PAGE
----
To answer the rest of the question.
Recordings go "out of print" when the company that is printing the recording decides that sales do not justify printing any additional copies and the company's stockpile of prints have been exhausted.
Typically, vinyl and CD recordings, like books, are produced in a "print run" where a large number of copies of the same recording are produced at one time - typically thousands or even tens of thousands. The size of the print run is determined by how many copies the record company thinks will sell, but keeping in mind two factors.
There are overhead costs for each print run so that, the more copies printed, the lower the manufacturing cost of each copy will be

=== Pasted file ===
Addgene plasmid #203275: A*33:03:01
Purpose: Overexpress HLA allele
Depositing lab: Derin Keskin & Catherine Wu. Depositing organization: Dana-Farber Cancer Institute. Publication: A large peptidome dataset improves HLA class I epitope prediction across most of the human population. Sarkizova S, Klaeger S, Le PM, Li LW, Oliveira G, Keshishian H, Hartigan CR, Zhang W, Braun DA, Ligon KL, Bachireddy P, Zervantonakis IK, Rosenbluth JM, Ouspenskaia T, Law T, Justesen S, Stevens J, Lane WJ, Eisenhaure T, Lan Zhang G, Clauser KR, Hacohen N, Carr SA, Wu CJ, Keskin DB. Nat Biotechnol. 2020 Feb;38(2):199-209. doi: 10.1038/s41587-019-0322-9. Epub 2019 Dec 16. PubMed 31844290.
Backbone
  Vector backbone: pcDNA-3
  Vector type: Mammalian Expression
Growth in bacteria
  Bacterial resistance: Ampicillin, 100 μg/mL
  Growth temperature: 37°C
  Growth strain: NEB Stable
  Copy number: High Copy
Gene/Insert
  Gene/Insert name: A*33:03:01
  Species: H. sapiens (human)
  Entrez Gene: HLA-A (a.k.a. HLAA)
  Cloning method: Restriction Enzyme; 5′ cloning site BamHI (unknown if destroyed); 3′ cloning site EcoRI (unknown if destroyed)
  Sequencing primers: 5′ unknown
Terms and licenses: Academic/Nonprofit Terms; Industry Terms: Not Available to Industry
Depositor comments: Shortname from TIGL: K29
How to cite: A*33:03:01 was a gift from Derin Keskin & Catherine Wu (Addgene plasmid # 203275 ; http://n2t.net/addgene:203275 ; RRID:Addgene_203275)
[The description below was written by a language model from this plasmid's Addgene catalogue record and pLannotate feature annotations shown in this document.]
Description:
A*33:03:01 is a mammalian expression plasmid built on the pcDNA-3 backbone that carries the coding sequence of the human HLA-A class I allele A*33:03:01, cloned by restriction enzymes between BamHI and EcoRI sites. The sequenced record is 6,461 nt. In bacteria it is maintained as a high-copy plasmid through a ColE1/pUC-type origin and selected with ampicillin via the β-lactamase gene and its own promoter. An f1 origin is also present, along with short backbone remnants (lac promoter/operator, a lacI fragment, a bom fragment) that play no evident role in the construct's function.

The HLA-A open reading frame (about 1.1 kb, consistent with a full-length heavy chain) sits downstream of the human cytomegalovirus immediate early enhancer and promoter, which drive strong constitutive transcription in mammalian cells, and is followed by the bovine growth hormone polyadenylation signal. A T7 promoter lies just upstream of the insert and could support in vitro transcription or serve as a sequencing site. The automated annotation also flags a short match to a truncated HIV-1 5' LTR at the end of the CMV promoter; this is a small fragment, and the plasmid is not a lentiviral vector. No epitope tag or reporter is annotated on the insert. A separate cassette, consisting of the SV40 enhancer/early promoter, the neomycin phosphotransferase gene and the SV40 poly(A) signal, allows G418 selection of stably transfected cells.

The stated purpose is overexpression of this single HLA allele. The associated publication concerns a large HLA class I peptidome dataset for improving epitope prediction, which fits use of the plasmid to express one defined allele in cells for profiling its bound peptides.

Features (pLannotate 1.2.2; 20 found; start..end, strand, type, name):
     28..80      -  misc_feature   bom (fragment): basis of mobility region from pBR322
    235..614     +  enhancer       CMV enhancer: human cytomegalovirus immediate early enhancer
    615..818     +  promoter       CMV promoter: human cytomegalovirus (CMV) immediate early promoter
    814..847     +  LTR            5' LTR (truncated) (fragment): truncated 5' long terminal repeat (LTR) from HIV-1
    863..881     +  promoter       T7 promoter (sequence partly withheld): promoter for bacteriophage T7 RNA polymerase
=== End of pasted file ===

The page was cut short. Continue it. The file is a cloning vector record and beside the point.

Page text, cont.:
Unsold copies must be warehoused, which is also an overhead expense
For most recordings, there is a high initial demand and then a gradual fall-off. The recoding company's goal is to make as much money as possible by anticipating the sales curve and having enough, but not too many, copies to ship out to retailers.
If there is heavier than expected demand, or demand remains steady over time, then the company will order additional printings and the recording will continue to be "in print", possibly even indefinitely for recordings that become "classics". Otherwise, the stock of printed copies will eventually be exhausted, and at that point the recording will become out of print.
Some people reading this answer are thinking "does that really even matter with digital downloads"? And the answer is - sort of: some people like having physical media; but also, not entirely, as digital media is much less likely to go out of print, as printing and storage costs have been removed from the equation.